Israeli, Palestinians to hold first direct peace talks in Middle East in five years following release of 26 Palestinian prisoners

A released Palestinian prisoner Esmat Mansour, center, waves a flag as he is cheered at the Palestinian Authority headquarters in the West Bank city of Ramallah, Aug. 14 , 2013. Israel released 26 Palestinian inmates, including many convicted in grisly killings, on the eve of long-stalled Mideast peace talks, angering families of those slain by the prisoners, who were welcomed as heroes in the West Bank and Gaza. AP

JERUSALEM Israelis and Palestinians were to hold their first formal peace talks in their home turf in the Middle East in nearly five years Wednesday, hours after Israel released 26 long-held Palestinian prisoners who were given a boisterous homecoming in the West Bank and Gaza.

Both sides have low expectations as they head into the U.S.-sponsored negotiations in Jerusalem, the third attempt since 2000 to agree on the terms of a Palestinian state alongside Israel.

The prisoner release, billed as the first of four over coming months, was meant to bring the Palestinians back to the table after a five-year halt of negotiations.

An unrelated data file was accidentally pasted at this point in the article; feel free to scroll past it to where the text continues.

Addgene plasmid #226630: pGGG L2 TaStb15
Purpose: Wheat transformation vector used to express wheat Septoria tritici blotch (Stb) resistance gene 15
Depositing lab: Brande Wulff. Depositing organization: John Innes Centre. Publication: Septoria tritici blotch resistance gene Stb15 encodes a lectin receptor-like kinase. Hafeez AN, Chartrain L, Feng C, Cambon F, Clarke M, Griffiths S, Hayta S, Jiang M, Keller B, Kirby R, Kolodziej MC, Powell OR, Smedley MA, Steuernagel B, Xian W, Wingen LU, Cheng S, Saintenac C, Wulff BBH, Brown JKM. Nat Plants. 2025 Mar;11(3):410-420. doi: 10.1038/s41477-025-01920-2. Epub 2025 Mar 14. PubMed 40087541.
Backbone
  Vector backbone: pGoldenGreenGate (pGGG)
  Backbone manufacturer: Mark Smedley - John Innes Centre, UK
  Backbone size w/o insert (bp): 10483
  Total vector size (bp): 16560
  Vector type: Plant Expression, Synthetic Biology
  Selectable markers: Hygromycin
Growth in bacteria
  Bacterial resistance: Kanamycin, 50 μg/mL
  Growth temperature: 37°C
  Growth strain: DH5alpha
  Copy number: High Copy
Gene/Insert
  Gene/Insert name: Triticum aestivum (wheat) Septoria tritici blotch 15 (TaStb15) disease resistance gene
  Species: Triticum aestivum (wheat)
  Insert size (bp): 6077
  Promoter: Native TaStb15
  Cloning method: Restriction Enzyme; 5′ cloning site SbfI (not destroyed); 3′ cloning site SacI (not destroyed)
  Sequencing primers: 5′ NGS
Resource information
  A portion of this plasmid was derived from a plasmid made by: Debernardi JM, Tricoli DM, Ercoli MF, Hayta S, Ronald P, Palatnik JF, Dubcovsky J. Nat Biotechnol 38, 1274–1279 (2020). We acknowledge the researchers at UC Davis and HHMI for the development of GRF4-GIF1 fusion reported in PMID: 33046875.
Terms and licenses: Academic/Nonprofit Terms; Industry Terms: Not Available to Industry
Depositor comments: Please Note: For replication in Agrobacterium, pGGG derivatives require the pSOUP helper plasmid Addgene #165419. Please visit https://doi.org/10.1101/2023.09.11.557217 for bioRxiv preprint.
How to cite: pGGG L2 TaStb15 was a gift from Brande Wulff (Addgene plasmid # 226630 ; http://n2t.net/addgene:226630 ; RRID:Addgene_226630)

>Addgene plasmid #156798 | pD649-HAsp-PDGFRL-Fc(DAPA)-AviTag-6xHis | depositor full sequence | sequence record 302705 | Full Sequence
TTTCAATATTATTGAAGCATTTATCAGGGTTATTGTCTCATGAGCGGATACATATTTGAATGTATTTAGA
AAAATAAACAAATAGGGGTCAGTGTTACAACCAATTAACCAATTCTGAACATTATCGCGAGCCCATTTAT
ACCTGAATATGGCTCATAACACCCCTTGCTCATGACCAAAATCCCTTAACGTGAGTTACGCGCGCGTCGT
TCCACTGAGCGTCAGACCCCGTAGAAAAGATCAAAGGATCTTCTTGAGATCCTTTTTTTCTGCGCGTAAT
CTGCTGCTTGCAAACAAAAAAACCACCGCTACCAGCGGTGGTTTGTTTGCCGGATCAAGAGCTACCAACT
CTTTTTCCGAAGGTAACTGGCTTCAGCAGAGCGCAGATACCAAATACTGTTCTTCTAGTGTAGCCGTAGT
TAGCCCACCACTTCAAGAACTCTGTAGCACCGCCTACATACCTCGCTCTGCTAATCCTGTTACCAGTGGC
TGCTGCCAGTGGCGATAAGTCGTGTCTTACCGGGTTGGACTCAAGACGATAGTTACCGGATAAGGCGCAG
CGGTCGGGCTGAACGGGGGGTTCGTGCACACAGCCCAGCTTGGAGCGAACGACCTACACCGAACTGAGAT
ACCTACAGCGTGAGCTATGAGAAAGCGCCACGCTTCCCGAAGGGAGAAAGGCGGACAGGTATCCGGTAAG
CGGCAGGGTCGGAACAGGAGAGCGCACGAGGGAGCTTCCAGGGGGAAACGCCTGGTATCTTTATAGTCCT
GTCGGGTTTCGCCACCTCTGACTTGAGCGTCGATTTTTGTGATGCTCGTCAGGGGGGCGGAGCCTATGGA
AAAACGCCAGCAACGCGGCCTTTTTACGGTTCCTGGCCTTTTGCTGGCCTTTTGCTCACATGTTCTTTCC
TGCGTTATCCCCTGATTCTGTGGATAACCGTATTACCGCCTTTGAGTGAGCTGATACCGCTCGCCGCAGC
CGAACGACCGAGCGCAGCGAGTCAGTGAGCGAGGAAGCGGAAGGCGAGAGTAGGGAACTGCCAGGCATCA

However, a top Palestinian official warned Wednesday that talks could quickly collapse because of Israel's continued settlement building on war-won lands sought for a Palestinian state. Over the past week, Israel made three announcements on promoting plans for a total of more than 3,000 new settlement apartments in the West Bank and east Jerusalem.

"The talks might collapse any time because of the Israeli practices," Yasser Abed Rabbo, an adviser of Palestinian President Mahmoud Abbas, told Voice of Palestine radio Wednesday.

In Israel, dovish politicians expressed guarded hope, while hardliners were pessimistic.

Cabinet Minister Yaakov Peri of the centrist Yesh Atid party said time is running out and that both sides must push hard for a deal. "We won't have a lot more chances to solve this conflict," he told Israel Army radio.

Deputy Defense Minister Danny Danon from the ruling Likud party argued that Israelis today would not accept a peace proposal made by Netanyahu predecessor Ehud Olmert.

Such an agreement "will not win support, not just from me, but also from the Likud and, I think, most of the nation," Danon told Israel Radio.

The Palestinians want a state in the West Bank, Gaza and east Jerusalem, lands Israel captured in 1967. Since that war, Israel has built dozens of settlements there that are now home to more than half a million Israelis and are deemed illegal by most of the international community.

Since the first talks in 2000, the outlines of a deal have emerged — a Palestinian state in the vast majority of the war-won lands, with border adjustments and a land swap that would enable Israel to annex land where most of the settlers live.

The last formal peace talks in the region took place in 2007 and 2008 when Abbas and Olmert met dozens of times, mostly in Jerusalem. Before those talks broke down, Abbas proposed a swap of 1.9 percent, while Olmert asked for 6.5 percent.